Banks plan to keep submissions on a new banking code that may water-down internet banking protections secret – until any changes are a done deal.
The New Zealand Bankers Association – which represents the major banks and bills itself as the voice of the banking industry – issued a draft code of banking practice in June.
The draft code would do away with a “guiding principle” in the current code that states banks will continue to reimburse “genuine victims of internet banking fraud”.
The guiding principle was incorporated into the banking code of practice in 2012 after banks had backed down on a move to shift more of the liability for internet fraud on to consumers in the face of a media-led backlash.
The new draft code runs to just 1200 words – in contrast to the current code which comprises almost 10,000 words – and makes no direct reference to fraud liability.
The Bankers Association said in June that it would make the submissions it received on the proposed changes public. The deadline for public submissions closed in July.
But spokesman Philip van Dyk clarified on Friday that it had decided it only made sense to release them “once we’ve finalised the code and responded to submitters”.
It expected to finalise the revised code “in the new year”.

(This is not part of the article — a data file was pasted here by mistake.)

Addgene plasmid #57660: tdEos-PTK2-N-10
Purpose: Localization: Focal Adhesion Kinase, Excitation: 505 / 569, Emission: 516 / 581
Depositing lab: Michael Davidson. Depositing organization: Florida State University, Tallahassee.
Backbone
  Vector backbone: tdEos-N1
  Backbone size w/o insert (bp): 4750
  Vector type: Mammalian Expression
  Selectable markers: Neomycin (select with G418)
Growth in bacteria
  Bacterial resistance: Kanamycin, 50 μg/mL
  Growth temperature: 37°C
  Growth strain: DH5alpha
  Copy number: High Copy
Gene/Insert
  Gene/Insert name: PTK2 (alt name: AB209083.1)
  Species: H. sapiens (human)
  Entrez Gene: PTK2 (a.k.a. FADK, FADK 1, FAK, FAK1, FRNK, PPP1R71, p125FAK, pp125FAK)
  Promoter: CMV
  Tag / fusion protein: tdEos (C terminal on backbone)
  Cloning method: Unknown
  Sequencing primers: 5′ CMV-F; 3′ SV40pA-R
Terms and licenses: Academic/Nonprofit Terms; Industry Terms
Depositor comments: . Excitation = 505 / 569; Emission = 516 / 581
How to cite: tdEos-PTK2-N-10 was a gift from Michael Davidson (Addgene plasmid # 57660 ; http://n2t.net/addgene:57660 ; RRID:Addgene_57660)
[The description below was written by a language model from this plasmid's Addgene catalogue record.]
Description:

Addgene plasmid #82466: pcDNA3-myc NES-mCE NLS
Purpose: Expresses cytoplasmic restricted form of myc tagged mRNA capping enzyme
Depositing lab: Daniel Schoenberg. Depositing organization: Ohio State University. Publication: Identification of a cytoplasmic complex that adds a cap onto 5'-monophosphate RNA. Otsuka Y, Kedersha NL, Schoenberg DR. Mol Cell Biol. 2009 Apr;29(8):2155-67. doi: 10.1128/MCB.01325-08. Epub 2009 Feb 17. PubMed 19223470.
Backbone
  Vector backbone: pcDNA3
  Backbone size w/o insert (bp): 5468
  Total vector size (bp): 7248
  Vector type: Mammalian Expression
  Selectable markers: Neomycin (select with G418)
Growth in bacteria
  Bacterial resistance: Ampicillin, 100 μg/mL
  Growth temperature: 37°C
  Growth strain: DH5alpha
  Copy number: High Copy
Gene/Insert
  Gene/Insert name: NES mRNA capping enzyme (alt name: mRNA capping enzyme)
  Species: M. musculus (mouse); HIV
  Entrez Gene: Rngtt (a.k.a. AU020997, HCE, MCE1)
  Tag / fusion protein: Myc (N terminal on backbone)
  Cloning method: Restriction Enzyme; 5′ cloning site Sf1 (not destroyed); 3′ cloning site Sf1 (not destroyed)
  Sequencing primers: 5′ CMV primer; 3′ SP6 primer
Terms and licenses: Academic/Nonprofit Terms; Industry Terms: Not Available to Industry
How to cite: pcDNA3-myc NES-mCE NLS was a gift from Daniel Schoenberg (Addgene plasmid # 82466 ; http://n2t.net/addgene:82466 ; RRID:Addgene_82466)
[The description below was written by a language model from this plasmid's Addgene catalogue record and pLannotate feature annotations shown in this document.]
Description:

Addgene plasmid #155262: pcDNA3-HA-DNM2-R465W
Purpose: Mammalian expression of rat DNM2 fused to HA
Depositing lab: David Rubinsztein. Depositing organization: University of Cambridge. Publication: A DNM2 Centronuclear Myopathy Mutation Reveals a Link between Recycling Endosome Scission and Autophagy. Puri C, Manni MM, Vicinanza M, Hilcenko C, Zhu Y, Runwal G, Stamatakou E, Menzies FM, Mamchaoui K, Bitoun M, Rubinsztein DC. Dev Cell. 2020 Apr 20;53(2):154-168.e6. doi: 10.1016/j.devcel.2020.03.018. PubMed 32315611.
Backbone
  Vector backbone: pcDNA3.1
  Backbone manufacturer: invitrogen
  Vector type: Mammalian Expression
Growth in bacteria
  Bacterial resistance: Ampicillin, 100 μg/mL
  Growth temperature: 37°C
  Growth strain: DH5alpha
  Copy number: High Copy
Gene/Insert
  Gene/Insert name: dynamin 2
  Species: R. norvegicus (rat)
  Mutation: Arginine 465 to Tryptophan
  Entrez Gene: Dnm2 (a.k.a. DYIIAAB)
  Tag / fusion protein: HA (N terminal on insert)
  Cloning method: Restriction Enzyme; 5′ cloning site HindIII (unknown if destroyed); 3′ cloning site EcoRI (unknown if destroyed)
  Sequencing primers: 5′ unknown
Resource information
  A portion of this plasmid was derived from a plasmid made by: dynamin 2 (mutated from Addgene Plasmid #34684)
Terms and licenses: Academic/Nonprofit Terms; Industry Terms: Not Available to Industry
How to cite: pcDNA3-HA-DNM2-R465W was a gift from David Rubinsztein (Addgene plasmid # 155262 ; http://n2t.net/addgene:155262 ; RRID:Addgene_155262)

Van Dyk indicated the approach was intended to be helpful to submitters.
“That way it’s clear how we’ve responded to submissions in the revised code,” he said.
The association was preparing a response to the question of whether the decision not to release the submissions until the code was finalised might stifle debate on the proposed changes.
The current code has been criticised for being contradictory in places and offering banks more protection than consumers.
However, the guiding principle regarding fraud liability was welcomed by consumer groups when banks first agreed in 2008 that they would incorporate it into the code.
InternetNZ executive director Jordan Carter described it at the time as “a significant win for people who use internet banking services”.
The new draft code contains only high-level principles – such as a commitment by banks to deal with customers “fairly, reasonably and in good faith, in a consistent and ethical way”.
Bankers Association chief executive Karen Scott-Howman explained in June that banks were proposing a shift to a less prescriptive “principles based approach” that didn’t try to replicate demands and safeguards in their own terms and conditions.
Most banks’ individual terms and conditions attempt to strike a compromise over fraud liability.
For example, BNZ’s terms and conditions mean that customers could be liable for fraud losses if they write down their internet banking password, voluntarily disclose it, use the same or a similar password for a service other than internet banking, fail to take “reasonable care” to safeguard their computer, or fail to follow the bank’s security advice.
However, its conditions state that customers won’t be considered to be liable for any fraud losses that arise solely because they have failed to install and update appropriate security software on their computer.
Consumer NZ was consulted in advance on the draft code and chief executive Sue Chetwin said in June that she believed it was “pretty innocuous” but agreed it would mean more would hinge on the detail in banks’ individual terms and conditions.